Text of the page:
Today I was prescribed Lariam as a malaria prophylaxis for my trip. To be honest, I have not been impressed with the doctors in Santa Cruz and was expecting more of the same when I went in for the required “travel consultation”. For example, even though I need the doctor to give me a prescription I would not count on a local doctor to know a potentially adverse reaction from a drug they prescribe. This seemed especially clear to me after my doctor started to struggle with a hefty immunization book. He looked a little worried when he asked what part of Africa I would be in. “Near Madagascar” I replied. His eyes lit up for a moment, but then he lowered his brow and said quietly “oh, I know where that is”.

The Comoros are not in the book, but all of sub-Saharan Africa is listed as the same in terms of malaria; so Lariam is what I was prescribed. I then asked the obligatory side-effects question. He plainly said that he had taken Lariam himself and nothing happened. Then he laughed a little and said “after all, no one knows really what causes Leukemia, right?” I took my prescription and went home.

On the Internet I found more than enough anti-Lariam information to convince me that I should avoid it if possible. Amazingly, there are whole organizations and lawsuits that oppose the use of Lariam. The only good thing about Lariam seems to be that you only need to take one pill a week instead of a daily pill, and I am not sure that is such a good thing. On the other hand, Melarone was approved by the FDA two years ago and is a suitable choice with none of the known side-effects of Lariam.

Fortunately, after a few phone calls, my doctor’s assistant was happy to change my prescription. Unfortunately Lariam would have been approximately US$100, whereas Melarone is US$300 for one month’s dosage. The pharmacist, who happened to be from India, told me that if I am willing to take the obvious risks from medicine outside the US, then I might be better off just buying a few pills here to get me started and the rest when I arrive.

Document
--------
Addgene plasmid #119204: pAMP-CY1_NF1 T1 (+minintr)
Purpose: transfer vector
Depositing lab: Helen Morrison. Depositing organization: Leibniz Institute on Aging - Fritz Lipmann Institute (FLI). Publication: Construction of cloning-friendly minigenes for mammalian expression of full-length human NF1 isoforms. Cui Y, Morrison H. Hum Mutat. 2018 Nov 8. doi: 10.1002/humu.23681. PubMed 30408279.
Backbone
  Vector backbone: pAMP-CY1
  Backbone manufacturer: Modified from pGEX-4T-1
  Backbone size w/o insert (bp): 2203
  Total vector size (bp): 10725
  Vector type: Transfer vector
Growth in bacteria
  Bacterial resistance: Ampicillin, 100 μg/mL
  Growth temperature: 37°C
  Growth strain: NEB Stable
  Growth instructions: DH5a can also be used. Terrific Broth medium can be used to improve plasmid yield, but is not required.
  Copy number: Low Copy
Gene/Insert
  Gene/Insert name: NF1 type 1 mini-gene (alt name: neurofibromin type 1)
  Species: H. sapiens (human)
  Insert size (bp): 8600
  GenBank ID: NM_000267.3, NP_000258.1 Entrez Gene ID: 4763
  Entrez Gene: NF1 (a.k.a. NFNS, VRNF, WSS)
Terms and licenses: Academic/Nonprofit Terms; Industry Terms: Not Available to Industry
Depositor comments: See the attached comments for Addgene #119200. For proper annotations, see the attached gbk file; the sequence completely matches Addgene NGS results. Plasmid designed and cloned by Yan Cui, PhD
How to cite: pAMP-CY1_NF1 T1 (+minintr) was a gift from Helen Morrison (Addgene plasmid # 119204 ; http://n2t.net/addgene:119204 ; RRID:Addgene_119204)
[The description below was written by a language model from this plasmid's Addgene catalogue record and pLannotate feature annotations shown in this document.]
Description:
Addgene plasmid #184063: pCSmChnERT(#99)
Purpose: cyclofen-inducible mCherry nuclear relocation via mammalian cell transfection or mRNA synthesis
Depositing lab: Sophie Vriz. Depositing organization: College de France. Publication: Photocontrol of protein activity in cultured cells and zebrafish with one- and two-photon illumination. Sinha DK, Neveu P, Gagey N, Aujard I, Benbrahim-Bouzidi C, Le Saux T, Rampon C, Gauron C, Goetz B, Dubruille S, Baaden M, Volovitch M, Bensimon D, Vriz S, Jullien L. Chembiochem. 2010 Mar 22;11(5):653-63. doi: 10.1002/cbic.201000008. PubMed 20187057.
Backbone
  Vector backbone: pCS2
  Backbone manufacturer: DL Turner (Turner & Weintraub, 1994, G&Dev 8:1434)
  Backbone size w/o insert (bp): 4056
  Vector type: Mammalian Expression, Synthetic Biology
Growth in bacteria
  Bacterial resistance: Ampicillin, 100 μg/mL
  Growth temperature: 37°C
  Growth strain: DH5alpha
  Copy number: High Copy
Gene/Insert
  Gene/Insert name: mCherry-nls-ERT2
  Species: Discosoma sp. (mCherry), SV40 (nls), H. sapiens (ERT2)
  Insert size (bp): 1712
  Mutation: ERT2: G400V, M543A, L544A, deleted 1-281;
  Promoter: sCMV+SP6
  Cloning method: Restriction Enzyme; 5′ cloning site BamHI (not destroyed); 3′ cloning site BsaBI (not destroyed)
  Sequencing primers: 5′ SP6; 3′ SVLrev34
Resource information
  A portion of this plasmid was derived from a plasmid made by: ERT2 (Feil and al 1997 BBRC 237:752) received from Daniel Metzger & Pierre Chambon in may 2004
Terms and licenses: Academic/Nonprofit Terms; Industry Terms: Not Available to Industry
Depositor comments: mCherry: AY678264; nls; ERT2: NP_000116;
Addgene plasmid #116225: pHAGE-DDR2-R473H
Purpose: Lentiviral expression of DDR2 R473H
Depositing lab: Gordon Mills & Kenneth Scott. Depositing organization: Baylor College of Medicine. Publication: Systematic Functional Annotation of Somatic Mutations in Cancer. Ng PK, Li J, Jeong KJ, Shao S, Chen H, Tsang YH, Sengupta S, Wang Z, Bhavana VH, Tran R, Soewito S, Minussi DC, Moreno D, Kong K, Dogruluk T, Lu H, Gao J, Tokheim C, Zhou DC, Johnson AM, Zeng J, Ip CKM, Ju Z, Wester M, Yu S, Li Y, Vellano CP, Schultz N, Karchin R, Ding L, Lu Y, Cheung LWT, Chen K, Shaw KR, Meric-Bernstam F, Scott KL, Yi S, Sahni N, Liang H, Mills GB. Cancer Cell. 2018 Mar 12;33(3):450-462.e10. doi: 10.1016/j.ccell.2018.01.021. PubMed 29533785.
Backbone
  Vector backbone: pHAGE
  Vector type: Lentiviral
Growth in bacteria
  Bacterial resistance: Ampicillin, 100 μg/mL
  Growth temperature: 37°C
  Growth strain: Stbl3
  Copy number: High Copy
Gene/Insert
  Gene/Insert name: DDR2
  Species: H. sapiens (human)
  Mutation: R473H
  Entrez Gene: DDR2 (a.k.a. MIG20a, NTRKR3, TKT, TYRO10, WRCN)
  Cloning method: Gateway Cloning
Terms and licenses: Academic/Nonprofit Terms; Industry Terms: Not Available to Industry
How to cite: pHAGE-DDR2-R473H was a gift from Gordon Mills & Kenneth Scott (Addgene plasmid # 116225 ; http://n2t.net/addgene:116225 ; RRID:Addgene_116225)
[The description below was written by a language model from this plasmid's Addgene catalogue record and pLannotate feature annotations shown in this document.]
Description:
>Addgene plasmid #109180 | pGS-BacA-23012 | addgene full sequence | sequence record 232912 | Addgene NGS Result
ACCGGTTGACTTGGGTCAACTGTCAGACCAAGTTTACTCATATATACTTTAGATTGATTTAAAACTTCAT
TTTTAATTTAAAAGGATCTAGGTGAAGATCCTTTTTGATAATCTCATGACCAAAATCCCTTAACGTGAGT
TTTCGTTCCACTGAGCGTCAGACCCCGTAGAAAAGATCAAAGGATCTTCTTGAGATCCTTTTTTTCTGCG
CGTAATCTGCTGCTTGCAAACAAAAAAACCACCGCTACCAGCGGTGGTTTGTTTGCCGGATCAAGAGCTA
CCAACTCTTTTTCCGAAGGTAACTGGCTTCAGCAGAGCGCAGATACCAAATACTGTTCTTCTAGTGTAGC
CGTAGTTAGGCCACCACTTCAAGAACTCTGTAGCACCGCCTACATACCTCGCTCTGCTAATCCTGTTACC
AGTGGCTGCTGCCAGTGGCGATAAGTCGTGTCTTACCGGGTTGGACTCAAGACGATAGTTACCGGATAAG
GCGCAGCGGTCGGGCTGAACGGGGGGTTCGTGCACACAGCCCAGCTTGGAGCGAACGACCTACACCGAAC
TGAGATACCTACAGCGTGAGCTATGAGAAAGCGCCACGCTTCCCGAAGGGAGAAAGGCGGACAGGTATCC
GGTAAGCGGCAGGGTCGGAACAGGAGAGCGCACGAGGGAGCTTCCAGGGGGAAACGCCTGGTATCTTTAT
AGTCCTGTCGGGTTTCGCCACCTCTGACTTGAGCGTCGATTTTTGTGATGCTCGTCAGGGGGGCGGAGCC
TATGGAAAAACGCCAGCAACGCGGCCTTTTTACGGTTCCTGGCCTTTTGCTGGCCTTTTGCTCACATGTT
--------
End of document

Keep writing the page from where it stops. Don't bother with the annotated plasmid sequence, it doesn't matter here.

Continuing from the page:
EDITED TO ADD: In fact, when all was said and done, taking local medications turned out to be the right thing to do since they were easily available and supported by local doctors. Malaria is considered by them as normal as a flu with fever might be seen in America. I am happy I chose not to take Lariam.

Digital Photo Gear

Making my lists and checking them twice. I am planning, so far, to take a digital photography kit, a towel, and a change of underwear to the Comoros. I hate to add any extra weight but I might also take a SLR. The digital photo kit includes a laptop with CDR, two sets of four rechargeable AA batteries (NiMH 1600mAh and 1800mAh), a quick-charger, and three 128MB SmartMedia cards (approximately 60 shots each at 3.3Mp — 2048×1536).

Brought to you by Cat Crap

Excellent news: I have located an old Hobie 16 with a trailer in LA. Will be heading south soon to pick it up. Does anyone out there in Internet-land need a Hobie? Please feel free to contact me. Otherwise, I may soon end up owning three catamarans and I’ll be forced to actually keep one on the beach.


Also, although I do not advertise, I would like to mention that after years of foggy lenses I can see more clearly now with EK’s “Cat Crap“. I am sure that sounds like a cheesy radio promotion, but I am just happy to be fog-free and wanted to share the joy.

Travel plans, Trailers, and Snort

Flight plans for the Comoros have been set. I still have a few things to take care of for the trip such as Malaria pills.

More spectacular weather has made the weekend go by quickly and I feel that before I know it I will be sitting on the black beaches of Nzwani. Some A-class sailors have been sending me information on building a custom trailer. Seems like a good time to start an A-class web page (blog).

Afan reported excellent news that CERT is using his software (PHPlot) together with Snort for their network intrusion detection.